Thailand’s ousted former prime minister Thaksin Shinawatra criticised a military-sponsored draft constitution and urged Thai voters to reject it in next month’s referendum, the Financial Times reported yesterday. In an interview from his London exile, Thaksin described the new charter as “fruit of the poisonous tree” and a “step back” for democracy.
He said it was less democratic than the “people’s constitution” adopted in 1997, and then abolished in last September’s military coup against his government.
The military-backed government is campaigning hard for voters to endorse the draft constitution in an August 19 referendum. That would be followed by elections and a handover of power to a new government by the end of the year. Thaksin told the Financial Times voters would prefer to have the 1997 constitution restored. It was drafted to clear up Thailand’s notorious money-driven politics, but was later blamed for allowing Thaksin excessive power.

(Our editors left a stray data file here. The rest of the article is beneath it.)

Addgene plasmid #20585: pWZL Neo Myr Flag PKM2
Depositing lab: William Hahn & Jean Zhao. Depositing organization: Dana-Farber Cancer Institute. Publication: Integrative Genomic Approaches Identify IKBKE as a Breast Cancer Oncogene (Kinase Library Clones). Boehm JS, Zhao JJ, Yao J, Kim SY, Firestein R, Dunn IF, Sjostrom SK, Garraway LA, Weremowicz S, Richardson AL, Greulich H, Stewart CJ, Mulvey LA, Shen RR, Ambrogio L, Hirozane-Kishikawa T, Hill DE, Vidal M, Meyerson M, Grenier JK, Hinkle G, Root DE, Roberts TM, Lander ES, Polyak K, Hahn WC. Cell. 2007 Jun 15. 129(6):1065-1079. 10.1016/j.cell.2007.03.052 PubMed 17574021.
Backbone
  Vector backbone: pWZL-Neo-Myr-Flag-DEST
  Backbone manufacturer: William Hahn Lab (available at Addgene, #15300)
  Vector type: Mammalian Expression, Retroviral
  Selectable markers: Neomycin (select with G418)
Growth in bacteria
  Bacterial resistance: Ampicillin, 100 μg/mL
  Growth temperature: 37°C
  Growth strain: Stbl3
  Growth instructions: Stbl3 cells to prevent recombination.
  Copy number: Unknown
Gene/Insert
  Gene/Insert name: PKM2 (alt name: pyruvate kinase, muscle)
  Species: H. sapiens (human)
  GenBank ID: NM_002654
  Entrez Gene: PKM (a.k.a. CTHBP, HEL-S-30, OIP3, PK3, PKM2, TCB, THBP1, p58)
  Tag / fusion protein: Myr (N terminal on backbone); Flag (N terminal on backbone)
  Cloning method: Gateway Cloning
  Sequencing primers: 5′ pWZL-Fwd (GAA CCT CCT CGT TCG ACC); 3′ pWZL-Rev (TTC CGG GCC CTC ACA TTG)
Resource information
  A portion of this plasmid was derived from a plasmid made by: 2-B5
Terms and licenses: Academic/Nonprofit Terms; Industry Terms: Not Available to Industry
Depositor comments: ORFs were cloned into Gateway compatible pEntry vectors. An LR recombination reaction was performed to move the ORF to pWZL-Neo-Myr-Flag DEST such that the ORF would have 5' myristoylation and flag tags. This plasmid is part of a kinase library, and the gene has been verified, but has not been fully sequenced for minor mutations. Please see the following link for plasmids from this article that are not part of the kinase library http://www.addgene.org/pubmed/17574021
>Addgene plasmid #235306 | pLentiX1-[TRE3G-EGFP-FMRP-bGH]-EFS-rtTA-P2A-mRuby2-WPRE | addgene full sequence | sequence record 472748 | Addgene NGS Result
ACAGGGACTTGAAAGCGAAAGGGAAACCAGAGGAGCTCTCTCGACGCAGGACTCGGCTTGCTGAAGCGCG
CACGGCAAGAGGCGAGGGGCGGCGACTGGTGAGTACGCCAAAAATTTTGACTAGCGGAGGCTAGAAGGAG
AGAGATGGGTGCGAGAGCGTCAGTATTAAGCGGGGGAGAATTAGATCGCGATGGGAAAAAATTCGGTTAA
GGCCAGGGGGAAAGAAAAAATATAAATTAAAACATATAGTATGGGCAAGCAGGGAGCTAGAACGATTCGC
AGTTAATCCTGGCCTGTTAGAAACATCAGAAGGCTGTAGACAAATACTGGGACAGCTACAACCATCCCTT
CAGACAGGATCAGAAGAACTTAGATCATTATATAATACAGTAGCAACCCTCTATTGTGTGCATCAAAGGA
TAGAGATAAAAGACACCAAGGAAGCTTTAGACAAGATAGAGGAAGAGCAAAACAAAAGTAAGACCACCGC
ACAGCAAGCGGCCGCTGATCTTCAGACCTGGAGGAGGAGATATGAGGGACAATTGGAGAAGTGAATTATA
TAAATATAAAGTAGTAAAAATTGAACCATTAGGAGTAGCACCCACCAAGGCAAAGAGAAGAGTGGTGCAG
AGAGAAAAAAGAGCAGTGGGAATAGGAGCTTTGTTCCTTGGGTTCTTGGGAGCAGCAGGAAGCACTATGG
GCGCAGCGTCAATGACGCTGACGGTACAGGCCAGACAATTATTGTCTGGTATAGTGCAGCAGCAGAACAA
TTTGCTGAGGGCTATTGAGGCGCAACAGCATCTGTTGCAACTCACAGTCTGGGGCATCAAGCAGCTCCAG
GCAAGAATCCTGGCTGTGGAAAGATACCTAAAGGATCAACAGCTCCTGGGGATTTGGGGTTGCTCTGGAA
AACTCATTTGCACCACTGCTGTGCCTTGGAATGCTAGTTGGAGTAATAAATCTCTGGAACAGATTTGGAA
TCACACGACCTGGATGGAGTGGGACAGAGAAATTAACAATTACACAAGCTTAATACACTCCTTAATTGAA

The military has indicated the charter could be re-adopted, with amendments, should voters decline to support the new constitution.
“If voters reject the 2007 constitution, and the (military) is forced to use the constitution that they already tore up, that is going to be something,” the Financial Times quoted Thaksin as saying.
“Democracy will come back to Thailand.” Thaksin described the new charter as an act of “political revenge”.
“If they really need to ensure that I am not going back to politics, they can add one more clause — ‘disband Thaksin’,” he said.
“And they can put some of my DNA code in there to be sure that I do not change my name.”
Thaksin said he was relieved to be free of the burden of running the country and now spends his days “kicking around the London streets” and preparing to improve the performance of Manchester City, his recently acquired Premier League soccer team.